1967 Legacy Program

1967 Legacy Program

The Legacy 1967 Program aims to improve the recruitment, retention, graduation and workplace success of Black students through scholarships, enhanced and extended education support, and professional preparation, as well as research the experiences of the Black trailblazers who contributed to the College.  

Who Are Legacy Scholars? 

This scholarship is for first-year Black students who consider themselves trailblazers.  

What does it mean to be a trailblazer?  

A trailblazer is a pioneer. It’s someone who isn’t afraid to challenge the status quo. It’s an innovator.  

Former College of Charleston trailblazers include people who are: 

  • community activists. 
  • grassroots organizers.  
  • preachers and ministers.  
  • champions of social justice.  
  • teachers.
  • leaders in both their profession and community.  

Scholarship Information  

Each Legacy Scholar will receive $5,000 per year plus support for study abroad and internship opportunities. They will participate in a prestigious, four-year platform of academic, personal and career-ready enrichment to become the next generation of Black leaders.  

The scholars will get involved in historical research projects promoting awareness about the Black experience and the people who came before them.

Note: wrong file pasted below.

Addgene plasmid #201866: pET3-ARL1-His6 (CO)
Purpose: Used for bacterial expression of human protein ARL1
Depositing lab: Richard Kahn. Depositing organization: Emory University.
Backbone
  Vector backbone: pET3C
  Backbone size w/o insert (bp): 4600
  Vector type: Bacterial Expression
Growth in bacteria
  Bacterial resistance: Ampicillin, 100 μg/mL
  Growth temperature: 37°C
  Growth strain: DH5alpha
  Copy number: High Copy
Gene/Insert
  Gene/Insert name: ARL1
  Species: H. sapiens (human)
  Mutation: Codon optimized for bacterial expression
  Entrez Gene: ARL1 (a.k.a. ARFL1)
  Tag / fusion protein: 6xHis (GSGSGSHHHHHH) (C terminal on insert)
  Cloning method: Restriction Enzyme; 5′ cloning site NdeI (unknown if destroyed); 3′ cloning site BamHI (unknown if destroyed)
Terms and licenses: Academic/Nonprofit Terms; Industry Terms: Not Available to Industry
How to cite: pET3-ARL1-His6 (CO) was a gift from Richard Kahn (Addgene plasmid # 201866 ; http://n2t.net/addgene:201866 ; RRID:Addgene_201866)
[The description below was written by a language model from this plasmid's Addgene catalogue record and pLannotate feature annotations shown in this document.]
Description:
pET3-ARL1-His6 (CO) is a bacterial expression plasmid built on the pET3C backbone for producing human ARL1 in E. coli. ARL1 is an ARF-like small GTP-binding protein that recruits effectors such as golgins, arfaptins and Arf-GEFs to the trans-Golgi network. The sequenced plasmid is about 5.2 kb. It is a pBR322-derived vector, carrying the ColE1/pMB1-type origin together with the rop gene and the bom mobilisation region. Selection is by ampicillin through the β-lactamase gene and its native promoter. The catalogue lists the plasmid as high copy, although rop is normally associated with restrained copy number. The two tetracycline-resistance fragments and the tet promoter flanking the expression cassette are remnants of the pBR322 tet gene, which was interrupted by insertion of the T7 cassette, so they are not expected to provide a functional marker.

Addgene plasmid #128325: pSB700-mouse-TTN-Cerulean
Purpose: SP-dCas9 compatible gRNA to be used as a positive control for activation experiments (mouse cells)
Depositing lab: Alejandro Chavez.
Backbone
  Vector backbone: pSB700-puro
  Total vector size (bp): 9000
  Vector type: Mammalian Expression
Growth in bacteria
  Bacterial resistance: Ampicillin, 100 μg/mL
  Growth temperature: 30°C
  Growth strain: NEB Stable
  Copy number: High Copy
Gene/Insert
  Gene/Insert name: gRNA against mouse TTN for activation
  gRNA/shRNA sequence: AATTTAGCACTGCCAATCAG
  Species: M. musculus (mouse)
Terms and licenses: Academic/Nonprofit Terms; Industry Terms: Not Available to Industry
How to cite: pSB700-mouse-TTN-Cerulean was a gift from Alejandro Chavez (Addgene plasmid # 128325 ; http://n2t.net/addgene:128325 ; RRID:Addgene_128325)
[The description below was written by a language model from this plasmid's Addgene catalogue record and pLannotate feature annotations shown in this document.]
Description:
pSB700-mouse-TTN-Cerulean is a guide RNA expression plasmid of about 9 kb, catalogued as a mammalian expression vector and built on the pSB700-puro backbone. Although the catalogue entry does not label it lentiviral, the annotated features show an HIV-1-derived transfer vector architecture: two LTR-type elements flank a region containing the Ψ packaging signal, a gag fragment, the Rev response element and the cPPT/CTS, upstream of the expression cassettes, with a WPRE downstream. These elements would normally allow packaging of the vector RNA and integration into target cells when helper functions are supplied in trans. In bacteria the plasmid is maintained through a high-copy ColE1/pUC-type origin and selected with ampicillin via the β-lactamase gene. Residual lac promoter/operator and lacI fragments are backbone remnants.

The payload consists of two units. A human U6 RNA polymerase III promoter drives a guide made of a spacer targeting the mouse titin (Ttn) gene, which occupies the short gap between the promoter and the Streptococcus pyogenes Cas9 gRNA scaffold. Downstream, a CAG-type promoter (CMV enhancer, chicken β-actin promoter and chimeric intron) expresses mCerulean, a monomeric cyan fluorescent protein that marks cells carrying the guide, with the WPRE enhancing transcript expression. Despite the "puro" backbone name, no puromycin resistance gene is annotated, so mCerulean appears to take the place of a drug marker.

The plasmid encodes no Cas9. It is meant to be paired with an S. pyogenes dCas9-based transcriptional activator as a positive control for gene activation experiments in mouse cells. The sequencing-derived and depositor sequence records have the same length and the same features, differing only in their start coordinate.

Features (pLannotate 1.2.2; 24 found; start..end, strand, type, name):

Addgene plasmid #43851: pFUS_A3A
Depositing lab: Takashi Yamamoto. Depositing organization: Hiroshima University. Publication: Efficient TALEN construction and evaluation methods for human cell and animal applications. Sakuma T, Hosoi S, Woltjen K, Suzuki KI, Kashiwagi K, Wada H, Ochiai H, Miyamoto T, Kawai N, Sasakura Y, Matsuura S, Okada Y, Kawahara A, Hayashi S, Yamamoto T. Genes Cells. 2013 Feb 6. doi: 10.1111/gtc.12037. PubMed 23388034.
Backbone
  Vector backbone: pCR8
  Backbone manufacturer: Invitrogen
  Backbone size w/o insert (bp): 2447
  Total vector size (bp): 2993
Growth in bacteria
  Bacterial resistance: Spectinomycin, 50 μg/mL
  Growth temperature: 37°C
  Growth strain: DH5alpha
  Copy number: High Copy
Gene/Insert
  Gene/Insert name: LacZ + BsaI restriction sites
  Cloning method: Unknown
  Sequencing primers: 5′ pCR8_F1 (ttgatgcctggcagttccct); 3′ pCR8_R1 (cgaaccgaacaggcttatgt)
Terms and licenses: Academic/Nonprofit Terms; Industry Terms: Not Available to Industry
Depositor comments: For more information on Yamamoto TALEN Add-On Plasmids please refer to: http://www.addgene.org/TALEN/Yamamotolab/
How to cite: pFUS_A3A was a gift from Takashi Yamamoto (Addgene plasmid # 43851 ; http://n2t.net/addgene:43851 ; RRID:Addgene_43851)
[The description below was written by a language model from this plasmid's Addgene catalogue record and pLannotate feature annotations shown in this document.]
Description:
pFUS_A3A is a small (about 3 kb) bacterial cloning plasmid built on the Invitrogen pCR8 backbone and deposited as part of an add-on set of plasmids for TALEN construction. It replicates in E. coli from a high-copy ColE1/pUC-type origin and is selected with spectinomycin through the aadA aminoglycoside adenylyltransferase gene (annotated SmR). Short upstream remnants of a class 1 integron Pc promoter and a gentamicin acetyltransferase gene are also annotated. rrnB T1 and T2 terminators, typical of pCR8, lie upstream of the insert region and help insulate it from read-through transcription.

Legacy Scholars at the College of Charleston  

Here’s a snapshot of what you could achieve over the course of this 4-year program:

Academic Rigor

  • Enroll in a First Year Seminar titled FYSE 114: The 1967 Legacy and Beyond. In this course, you’ll work with the Avery Research Center, College of Charleston Special Collections and the Center for the Study of Slavery to fill gaps in archival materials. 
  • Work alongside professors on exciting research projects like If These Walls Could Talk docuseries, Discovering our Past: African & African American Virtual Tour, and the Heritage & Harmony Trail Markers in the Lowcountry. 

African Heritage & Global Leadership

  • Receive a free, yearly membership to the Association for the Study of African American Life and History (ASALH) and support to attend their annual conferences.
  • While still pursuing the major of your choice, you will take African Studies and African American Studies courses.  
  • Study abroad or do an internship funded in part through the 1967 Legacy Program.  
  • Add your name to the College’s legacy by participating in a capstone course designed to leave a lasting imprint. 

Workplace Success

  • Participate in free professional seminars that build your resume and prepare you to be a leader in the workforce.
  • Be mentored by College of Charleston and community leaders like:
    • Derrick Williams, a Columbia-based attorney and the first Black president of the College of Charleston Alumni Association.
    • members of the Black Alumni Council. 
    • Neysa Williams, Community Engagement Director for Joint Base Charleston and President of the Black Alumni Council.